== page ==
Bitcoin for Developers: Part I

Asymmetric Cryptography

Cryptocurrencies are called so because cryptography is the material they are built with. Having a basic understanding of asymmetric cryptography is a prerequisite for comprehending how cryptocurrencies work.

“Public-key cryptography, or asymmetric cryptography, is a cryptographic system that uses pairs of keys: public keys which may be disseminated widely, and private keys which are known only to the owner. The generation of such keys depends on cryptographic algorithms based on mathematical problems to produce one-way functions. Effective security only requires keeping the private key private; the public key can be openly distributed without compromising security.” – Wikipedia

Asymmetric or public/private key cryptography was developed in the 1970s. Prior to then, the only cryptography available was symmetric. Let’s take a look at how symmetric cryptography works to gain some insight into why asymmetric cryptography was developed and the advantages it has.

Alice and Bob want to communicate securely with one another.

To do this Alice creates a message to Bob and scrambles it using a specific formula also called an encryption algorithm. This is done using a secret, or a key.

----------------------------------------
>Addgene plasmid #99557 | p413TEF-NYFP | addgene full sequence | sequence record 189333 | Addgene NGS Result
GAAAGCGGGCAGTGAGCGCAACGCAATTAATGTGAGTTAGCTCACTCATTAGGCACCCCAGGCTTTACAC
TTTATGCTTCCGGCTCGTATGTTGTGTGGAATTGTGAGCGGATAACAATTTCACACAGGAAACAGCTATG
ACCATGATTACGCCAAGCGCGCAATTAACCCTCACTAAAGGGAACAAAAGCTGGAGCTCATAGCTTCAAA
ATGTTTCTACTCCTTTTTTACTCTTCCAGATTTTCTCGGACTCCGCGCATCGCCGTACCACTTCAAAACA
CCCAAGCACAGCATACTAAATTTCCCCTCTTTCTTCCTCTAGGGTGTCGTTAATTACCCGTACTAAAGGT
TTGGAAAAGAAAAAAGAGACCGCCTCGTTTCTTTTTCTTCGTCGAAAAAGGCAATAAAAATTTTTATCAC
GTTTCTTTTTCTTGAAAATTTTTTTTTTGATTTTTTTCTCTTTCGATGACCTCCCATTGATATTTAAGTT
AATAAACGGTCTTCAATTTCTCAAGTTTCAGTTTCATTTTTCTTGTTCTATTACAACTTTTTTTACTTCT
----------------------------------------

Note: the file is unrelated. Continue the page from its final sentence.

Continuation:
Let’s look at a much more simplified example of this…

Alice wants to encrypt the word “Hello” to send to Bob. She uses the very simple formula of taking each letter in the word and changing it to the letter two spaces over in the alphabet. This formula is the algorithm or key.

Hello → move over two spaces in the alphabet → Kgnnq

Kgnnq → Key → Hello

If Bob knows this formula, then Alice can securely transmit this message to Bob, and it will look like gibberish to anyone who intercepts the message.

This works just fine; the problem is with transmitting the key to Bob. How do you securely transfer the key? Anyone who intercepts it will be able to read all the communication between Alice and Bob.

This is a fundamental weakness in symmetric cryptography that was solved by asymmetric cryptography. Lets see how it’s done in the next lesson!